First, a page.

In the nearly five years we’ve been blogging, we’ve seen big brewers launch all kinds of spin-offs, usually with TV advertising and much public-relations brouhaha. Here are a few of our favourites and updates on what became of them.
Stella Artois Black (2010-present)
The big problem with this one is that it isn’t bloody black. Budvar Dark (still with us…) is dark; Guinness Red (see below) was red (kinda); Stella Black was… golden, just like normal Stella. In addition, it suffered the fate of most lager brand extensions: being sold on an aesthetic and an ‘experience’ which the real world British pub couldn’t or wouldn’t deliver, as Pete Brown memorably recorded here. Still with us, technically, although we don’t recall seeing it in the wild.
Artois Bock (2005-2008) and Eiken Artois (2008)
Two attempts to create a strong variant of Stella Artois. Why didn’t these take off? Because they were too posh and expensive for Special Brew drinkers and too tainted by the wife-beater brand for the la-di-dah crowd. Which imaginary niche were they aiming at? The alky wanting to treat himself on a special occasion?
Peeterman Artois (2007-2008)
See Artois Black, above: fancy glass, fancy serving ritual and cod-French marketing undermined by the actual experience of drinking it in pubs. Stella 4% (basically the same product) seems to be doing OK, though. Perhaps it was just the introduction of this dubious sounding Peeterman feller that did for it? Given that everyone calls it “Stella”, it seems odd to try to extend the “Artois” bit of the brand.
Kronenbourg Blanc (2006-?)
Not such a bad idea — launch a beer to steal a bit of Hoegaarden’s market using an established brand name — but something about the execution didn’t work. For a start, no-one defines themselves as a Kronenbourg drinker — it’s just what Stella drinkers go for when pushed, or if they’re actually in France — so the ‘familiar brand’ isn’t worth much. Secondly, it just didn’t taste enough like Hoegaarden, being sweeter and too overtly citrusy. Why didn’t they just outright clone HG? Someone (a ‘normal’) brought a four pack of this to a party at our house, drank one, pulled a face, and left it. We eventually threw out the remaining bottles last year.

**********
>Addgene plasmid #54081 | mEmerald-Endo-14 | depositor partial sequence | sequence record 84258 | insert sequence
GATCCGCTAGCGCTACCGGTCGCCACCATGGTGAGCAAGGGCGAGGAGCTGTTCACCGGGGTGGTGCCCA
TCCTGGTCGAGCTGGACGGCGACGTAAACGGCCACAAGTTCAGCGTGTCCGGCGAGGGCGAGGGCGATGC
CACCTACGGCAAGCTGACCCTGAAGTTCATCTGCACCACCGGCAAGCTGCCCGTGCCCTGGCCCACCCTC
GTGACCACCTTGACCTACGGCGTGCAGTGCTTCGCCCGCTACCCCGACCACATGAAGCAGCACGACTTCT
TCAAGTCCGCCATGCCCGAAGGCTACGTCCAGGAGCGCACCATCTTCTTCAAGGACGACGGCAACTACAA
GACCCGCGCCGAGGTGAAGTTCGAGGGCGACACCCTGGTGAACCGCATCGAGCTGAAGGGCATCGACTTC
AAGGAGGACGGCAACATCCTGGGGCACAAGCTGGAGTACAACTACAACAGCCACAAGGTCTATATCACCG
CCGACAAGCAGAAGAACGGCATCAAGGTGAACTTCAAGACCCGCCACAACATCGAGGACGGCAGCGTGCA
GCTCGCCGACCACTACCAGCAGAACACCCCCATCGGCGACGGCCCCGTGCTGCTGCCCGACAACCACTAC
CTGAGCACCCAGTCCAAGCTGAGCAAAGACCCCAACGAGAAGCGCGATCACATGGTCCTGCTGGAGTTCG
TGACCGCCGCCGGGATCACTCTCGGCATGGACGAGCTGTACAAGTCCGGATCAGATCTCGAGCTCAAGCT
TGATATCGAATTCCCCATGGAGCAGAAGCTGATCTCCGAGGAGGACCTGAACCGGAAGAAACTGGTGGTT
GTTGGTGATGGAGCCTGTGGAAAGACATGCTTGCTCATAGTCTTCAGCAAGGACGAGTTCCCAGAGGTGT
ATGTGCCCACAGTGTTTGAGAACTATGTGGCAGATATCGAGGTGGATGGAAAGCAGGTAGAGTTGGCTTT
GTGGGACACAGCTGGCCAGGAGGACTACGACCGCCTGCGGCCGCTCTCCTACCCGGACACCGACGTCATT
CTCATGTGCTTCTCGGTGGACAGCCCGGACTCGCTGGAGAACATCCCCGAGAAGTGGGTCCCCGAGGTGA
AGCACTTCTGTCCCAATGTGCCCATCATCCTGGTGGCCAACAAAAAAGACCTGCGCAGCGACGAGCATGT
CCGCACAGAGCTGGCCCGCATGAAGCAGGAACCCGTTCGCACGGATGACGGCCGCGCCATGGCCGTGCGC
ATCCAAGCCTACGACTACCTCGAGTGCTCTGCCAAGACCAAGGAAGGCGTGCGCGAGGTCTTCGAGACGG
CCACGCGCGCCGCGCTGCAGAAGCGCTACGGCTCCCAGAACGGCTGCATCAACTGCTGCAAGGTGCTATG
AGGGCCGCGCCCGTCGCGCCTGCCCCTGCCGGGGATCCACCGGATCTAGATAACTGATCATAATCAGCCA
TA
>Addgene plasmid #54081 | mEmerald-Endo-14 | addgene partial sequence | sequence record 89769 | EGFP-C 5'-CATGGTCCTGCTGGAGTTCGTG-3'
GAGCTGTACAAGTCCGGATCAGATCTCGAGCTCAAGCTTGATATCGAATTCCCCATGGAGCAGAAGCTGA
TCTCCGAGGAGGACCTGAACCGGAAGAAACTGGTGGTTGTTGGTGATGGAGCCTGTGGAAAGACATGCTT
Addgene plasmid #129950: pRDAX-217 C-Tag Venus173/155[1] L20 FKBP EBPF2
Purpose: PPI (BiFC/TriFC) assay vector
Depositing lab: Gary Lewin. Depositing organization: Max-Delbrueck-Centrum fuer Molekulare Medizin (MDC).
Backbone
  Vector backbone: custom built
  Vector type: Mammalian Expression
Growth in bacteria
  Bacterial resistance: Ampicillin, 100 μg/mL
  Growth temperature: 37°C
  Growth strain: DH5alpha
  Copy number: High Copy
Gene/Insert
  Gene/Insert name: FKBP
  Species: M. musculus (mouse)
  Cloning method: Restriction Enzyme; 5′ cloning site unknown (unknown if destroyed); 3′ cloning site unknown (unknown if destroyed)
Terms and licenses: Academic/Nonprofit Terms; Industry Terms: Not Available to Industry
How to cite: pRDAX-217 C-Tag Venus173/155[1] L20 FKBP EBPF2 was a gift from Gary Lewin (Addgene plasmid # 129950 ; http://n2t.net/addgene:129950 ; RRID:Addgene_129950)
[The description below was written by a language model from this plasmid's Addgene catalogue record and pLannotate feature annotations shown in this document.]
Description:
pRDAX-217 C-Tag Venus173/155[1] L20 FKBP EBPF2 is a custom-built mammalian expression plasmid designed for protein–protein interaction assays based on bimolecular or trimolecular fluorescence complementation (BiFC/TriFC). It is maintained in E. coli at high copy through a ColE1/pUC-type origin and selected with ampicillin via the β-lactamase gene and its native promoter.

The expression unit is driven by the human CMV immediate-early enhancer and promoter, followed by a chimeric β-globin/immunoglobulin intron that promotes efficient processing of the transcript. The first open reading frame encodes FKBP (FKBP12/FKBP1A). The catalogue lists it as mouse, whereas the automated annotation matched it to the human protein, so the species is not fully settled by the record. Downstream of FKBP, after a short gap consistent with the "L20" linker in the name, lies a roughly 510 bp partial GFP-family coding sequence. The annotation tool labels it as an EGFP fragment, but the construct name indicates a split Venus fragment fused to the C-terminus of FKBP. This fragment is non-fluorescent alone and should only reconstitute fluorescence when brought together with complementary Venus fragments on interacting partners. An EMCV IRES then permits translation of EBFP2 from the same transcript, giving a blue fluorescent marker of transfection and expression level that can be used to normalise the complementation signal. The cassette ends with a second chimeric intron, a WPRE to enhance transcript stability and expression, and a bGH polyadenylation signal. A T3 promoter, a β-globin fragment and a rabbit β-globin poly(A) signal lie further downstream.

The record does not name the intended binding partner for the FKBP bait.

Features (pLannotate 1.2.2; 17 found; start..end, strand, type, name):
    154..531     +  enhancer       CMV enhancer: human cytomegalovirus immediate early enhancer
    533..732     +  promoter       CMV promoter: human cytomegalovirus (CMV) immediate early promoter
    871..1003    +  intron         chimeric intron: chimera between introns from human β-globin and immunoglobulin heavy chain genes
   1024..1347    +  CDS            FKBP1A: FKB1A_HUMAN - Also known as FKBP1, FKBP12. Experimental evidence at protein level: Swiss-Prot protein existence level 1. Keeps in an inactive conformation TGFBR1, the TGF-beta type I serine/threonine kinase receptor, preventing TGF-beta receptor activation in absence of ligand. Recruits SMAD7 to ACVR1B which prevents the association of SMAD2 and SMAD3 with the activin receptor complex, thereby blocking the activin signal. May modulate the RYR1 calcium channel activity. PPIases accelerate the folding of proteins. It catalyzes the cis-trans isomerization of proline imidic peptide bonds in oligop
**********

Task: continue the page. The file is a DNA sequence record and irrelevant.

Foster’s Twist (2006-2009?)
Foster’s is sold on the basis of its Australianness, which supposedly means it’s relaxed, laid-back, informal, a bit cheeky, and generally conforms to national stereotypes. Corona, meanwhile, is sold as quintissentially Mexican — relaxed, laid-back, informal, good at dancing, slightly skunked, and with a bit of lime sticking out of it. Foster’s, wanting a piece of that market, made an advert (see above) which showed Australians were also good at dancing, got some clear bottles, and put some ‘citrus hops’ in the beer. Lime lovers, nonplussed by the mention of hops and the absence of actual fruit peel, kept drinking Corona; Foster’s lovers kept drinking Foster’s… as you were, nothing to see here.
Guinness Red (2007)
For years, you hammer home this message: Guinness=black, Guinness=black, Guinness=black… then suddenly, you launch a red version. Confusing and contrary, but at least it wasn’t Guinness Blanc. (Hey, that’s not a bad idea…) It wasn’t really red, either — just a bit lighter in colour. Sort of brown, really, but they couldn’t call it that. Once again, it did nothing to tempt new customers, and gave those who already drank Guinness no reason to switch. Did not get beyond ‘test marketing’ in the UK.
Carling C2 (2006-?)
This created a bit of a buzz. When everyone else was going for a 4% variant (Becks Vier being the most successful, as far as we can tell), Carling upped the ante (or downed it?) by introducing a 2% beer. The only time we saw anyone try to order one, he was mocked and derided until he agreed to have a normal Carling. If only real blokes were as tolerant as those square-jawed, skinny, nicely tailored lads they had in the adverts.
We haven’t mentioned every Ice, Cold, Super Cold, Extra Cold and Extra Icy. It’s too early to know what will become of Animée but, suffice to say, we find it’s very existence baffling. Apparently, Foster’s Lukewarm is on the way next year, along with Stella Green. (It’s yellow.)